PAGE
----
The Conservatives’ plan to extend weekend working would help the NHS meet rising demand for operations, rather than being an additional cost pressure, the health secretary has argued.
- Jeremy Hunt argues weekend working may be cheapest way to meet growing demand
- Indicates no funding for seven day working beyond the £8bn overall commitment
- Suggests Conservatives want elective operations at weekends
The Tory election manifesto, published yesterday, has promised a “truly seven day NHS”.
In an interview today, HSJ asked Jeremy Hunt about NHS England analysis from 2013 which said moving to seven day working would require service reconfiguration and involve additional cost.
Mr Hunt said he accepted the analysis but added that it was “very important that we have a full understanding of costs and savings from a seven day service”.
He argued extending working to the weekend may be the most efficient way of increasing NHS capacity to meet rising demand.
“If you were to take our current activity levels and spread them evenly across seven days, rather than do the majority of them Monday to Friday, then there’s a clear resource implication,” he said.
“But that isn’t what we’re talking about. We’re talking about moving to a seven day NHS over the next Parliament, when activity levels will increase for elective care by potentially 20 per cent over the period.
“With a million more over 70s over the Parliament, there are a lot more hips, a lot more knees, a lot more cataracts [operations] that need to be done.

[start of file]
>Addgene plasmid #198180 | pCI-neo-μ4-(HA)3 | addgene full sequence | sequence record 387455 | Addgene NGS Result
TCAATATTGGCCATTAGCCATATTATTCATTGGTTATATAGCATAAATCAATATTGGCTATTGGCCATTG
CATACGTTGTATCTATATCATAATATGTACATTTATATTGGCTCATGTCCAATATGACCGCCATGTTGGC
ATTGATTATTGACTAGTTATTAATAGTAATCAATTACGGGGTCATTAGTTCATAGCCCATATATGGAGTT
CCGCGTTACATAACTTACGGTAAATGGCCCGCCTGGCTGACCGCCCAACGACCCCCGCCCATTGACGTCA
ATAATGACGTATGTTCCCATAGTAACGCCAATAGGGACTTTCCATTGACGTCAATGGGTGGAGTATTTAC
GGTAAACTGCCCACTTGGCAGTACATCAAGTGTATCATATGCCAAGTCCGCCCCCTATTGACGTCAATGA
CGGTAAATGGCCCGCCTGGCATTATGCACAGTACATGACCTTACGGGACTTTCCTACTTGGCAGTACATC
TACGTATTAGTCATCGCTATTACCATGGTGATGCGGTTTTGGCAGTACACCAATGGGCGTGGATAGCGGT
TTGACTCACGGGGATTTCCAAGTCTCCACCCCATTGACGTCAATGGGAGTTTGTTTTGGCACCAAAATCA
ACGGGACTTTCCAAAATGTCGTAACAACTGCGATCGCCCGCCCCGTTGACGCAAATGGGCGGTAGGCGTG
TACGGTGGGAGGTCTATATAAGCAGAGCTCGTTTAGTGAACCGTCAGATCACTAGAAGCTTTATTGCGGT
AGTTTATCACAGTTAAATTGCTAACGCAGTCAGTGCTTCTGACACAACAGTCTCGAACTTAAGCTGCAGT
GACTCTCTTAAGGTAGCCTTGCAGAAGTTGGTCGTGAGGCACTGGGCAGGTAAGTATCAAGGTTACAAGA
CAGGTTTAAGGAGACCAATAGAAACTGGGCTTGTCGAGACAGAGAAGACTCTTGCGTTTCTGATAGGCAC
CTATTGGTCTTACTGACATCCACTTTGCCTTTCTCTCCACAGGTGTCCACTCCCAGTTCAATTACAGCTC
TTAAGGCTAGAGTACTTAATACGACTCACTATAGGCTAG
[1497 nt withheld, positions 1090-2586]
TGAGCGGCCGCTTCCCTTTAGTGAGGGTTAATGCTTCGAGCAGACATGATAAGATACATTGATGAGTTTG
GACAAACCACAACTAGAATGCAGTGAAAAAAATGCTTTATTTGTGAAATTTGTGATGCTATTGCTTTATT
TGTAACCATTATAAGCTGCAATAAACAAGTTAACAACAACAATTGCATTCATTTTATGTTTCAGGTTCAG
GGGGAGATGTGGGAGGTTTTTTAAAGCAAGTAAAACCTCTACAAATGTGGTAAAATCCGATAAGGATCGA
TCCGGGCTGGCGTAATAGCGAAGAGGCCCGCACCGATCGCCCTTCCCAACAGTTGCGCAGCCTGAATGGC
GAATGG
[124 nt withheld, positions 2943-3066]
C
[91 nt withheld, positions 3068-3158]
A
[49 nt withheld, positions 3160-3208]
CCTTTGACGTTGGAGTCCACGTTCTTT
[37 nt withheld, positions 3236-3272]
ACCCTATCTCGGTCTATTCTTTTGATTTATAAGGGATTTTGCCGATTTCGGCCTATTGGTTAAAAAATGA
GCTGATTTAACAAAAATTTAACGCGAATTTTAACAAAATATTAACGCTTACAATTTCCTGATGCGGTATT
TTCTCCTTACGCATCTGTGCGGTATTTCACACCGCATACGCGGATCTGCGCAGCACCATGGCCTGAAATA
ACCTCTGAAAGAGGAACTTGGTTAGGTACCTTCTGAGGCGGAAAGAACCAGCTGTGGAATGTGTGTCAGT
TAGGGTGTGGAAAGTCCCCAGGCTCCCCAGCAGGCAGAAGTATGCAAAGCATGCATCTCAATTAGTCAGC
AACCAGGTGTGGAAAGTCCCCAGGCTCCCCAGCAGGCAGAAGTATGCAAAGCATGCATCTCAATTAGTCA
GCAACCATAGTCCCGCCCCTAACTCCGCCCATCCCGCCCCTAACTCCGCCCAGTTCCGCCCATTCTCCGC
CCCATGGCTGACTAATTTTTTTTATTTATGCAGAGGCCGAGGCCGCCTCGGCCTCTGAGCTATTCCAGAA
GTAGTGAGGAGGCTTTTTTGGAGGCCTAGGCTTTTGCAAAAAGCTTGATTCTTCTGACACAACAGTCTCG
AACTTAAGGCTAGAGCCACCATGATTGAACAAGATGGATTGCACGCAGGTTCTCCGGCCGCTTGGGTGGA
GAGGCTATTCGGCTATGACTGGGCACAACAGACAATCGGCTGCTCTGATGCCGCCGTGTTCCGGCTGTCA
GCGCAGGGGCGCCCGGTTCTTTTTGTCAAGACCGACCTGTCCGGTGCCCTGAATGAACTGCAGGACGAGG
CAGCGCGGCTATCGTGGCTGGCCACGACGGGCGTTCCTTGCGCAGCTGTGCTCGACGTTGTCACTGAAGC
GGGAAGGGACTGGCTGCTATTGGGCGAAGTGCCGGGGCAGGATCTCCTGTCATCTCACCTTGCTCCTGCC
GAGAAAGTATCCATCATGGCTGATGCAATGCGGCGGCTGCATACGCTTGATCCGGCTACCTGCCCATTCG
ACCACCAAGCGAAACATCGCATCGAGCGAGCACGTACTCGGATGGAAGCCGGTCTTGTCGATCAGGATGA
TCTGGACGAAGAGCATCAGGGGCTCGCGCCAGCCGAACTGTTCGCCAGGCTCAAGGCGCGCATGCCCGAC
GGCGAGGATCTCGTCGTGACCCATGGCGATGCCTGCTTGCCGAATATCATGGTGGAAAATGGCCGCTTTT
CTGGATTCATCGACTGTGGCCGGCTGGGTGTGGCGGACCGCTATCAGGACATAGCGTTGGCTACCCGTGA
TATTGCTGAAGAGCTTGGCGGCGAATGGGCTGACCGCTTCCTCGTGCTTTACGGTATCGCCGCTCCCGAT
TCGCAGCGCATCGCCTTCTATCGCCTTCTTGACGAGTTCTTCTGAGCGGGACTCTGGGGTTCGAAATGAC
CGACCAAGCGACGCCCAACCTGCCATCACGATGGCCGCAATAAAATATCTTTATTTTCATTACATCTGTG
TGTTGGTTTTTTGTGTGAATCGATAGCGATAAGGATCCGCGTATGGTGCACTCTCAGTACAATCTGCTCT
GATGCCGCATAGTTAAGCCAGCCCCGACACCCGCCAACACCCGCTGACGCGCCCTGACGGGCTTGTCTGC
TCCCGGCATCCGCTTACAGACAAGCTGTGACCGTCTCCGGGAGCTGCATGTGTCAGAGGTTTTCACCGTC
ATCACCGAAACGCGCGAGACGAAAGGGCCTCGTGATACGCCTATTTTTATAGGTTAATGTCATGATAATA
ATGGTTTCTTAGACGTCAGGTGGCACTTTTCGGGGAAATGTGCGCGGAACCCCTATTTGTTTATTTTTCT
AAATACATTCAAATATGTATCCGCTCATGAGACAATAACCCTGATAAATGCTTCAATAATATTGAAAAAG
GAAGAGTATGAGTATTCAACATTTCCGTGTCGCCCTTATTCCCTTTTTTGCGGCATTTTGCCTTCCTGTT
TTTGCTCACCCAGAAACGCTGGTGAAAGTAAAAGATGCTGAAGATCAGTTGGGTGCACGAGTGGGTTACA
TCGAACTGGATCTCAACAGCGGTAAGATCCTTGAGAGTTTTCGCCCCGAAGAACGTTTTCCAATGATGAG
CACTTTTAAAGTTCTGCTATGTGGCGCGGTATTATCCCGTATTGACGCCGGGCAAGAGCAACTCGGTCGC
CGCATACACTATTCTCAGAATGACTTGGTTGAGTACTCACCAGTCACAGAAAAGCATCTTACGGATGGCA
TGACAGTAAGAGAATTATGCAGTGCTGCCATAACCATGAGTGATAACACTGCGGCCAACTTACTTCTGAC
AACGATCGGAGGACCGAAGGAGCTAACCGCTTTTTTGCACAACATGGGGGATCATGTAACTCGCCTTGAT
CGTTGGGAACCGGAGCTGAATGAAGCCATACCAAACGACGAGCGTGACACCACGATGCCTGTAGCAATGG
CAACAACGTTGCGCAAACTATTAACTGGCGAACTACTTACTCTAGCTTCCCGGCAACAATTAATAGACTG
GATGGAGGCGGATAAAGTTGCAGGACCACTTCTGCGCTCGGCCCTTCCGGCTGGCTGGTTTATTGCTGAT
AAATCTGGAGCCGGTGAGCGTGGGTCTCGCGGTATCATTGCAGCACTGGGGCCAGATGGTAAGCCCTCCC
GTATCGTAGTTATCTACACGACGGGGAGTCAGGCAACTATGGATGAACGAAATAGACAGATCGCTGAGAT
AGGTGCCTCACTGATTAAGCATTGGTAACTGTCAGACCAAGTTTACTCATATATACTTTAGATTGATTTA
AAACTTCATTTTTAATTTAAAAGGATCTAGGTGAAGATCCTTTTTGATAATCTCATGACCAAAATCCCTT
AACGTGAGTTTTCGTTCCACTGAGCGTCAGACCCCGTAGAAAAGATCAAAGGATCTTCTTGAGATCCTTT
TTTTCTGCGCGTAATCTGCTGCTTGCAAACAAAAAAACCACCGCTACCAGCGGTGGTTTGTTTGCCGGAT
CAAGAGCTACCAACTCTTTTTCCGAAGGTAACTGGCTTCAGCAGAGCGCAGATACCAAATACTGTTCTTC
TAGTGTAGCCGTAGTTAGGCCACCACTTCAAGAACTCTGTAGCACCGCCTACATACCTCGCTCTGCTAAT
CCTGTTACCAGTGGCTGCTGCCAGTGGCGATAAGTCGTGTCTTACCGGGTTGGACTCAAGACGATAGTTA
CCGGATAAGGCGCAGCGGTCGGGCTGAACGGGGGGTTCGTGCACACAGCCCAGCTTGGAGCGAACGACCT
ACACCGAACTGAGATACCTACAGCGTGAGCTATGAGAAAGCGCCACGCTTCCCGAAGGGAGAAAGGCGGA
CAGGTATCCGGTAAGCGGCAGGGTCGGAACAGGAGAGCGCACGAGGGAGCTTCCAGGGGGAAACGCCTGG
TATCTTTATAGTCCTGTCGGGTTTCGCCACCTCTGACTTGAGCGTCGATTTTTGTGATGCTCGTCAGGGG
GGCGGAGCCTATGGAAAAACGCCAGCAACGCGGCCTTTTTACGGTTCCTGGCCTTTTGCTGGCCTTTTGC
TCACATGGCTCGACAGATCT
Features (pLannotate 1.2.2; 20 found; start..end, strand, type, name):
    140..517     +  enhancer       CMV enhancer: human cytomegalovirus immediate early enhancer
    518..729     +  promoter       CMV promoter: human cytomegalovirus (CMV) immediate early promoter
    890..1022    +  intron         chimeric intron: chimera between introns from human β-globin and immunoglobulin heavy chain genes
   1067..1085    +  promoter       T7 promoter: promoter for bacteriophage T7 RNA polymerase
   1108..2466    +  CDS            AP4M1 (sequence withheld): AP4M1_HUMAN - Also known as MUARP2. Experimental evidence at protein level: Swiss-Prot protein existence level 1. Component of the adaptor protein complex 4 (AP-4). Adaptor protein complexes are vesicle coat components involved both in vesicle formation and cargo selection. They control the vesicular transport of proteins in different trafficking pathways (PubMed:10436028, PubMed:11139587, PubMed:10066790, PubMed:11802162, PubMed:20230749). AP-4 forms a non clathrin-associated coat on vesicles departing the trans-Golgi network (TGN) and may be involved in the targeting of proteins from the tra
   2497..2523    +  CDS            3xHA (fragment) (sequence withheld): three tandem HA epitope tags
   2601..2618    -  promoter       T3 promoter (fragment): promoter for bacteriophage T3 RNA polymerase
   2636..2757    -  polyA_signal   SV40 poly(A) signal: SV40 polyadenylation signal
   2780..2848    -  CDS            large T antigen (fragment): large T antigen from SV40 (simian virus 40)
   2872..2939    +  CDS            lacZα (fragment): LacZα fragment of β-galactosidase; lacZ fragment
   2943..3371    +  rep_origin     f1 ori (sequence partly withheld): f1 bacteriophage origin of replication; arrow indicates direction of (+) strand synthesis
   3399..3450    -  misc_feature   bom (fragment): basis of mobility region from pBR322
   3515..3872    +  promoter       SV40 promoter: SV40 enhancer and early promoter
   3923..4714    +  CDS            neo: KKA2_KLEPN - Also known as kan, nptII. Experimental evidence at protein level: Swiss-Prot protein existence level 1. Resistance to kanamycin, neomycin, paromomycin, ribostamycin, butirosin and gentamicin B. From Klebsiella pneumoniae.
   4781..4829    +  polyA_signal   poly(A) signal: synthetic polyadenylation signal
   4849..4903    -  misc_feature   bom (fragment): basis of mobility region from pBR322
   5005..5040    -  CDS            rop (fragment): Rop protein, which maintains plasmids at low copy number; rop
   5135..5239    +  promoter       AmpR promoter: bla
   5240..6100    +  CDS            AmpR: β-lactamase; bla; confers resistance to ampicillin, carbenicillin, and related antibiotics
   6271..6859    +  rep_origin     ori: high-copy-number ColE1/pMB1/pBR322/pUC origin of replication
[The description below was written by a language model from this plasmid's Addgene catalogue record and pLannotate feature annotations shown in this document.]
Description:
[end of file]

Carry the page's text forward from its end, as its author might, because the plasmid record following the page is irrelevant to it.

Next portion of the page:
“In that context you have to ask, ‘What is the most efficient way, the lowest cost way, of expanding capacity?’”
Mr Hunt added: “It may well be that [weekend working] is lower cost rather than building new hospitals, building new operating theatres.”
His reference to elective, or planned, operations is also a strong indication the Conservatives intend this type of care to be carried out at weekends as well as emergency, unplanned work. The British Medical Association has previously said emergency care should be the priority for weekend working.
However, Mr Hunt indicated there would not be extra funding beyond the promised real terms increase of at least £8bn to pay for seven day running. It is thought the funding estimates underlying the NHS Five Year Forward View, which led to the NHS national leadership stating the £8bn figure, do not include additional costs for seven day working.
Mr Hunt said: “There’s a lot of detailed work to do here, but we are very confident that within the money we’re allocating to the NHS we can deliver a full seven day service.”
He said organisations running more seven day services, such as Salford Royal Foundation Trust, were also safer and consequently had lower costs than where fewer services ran five days a week.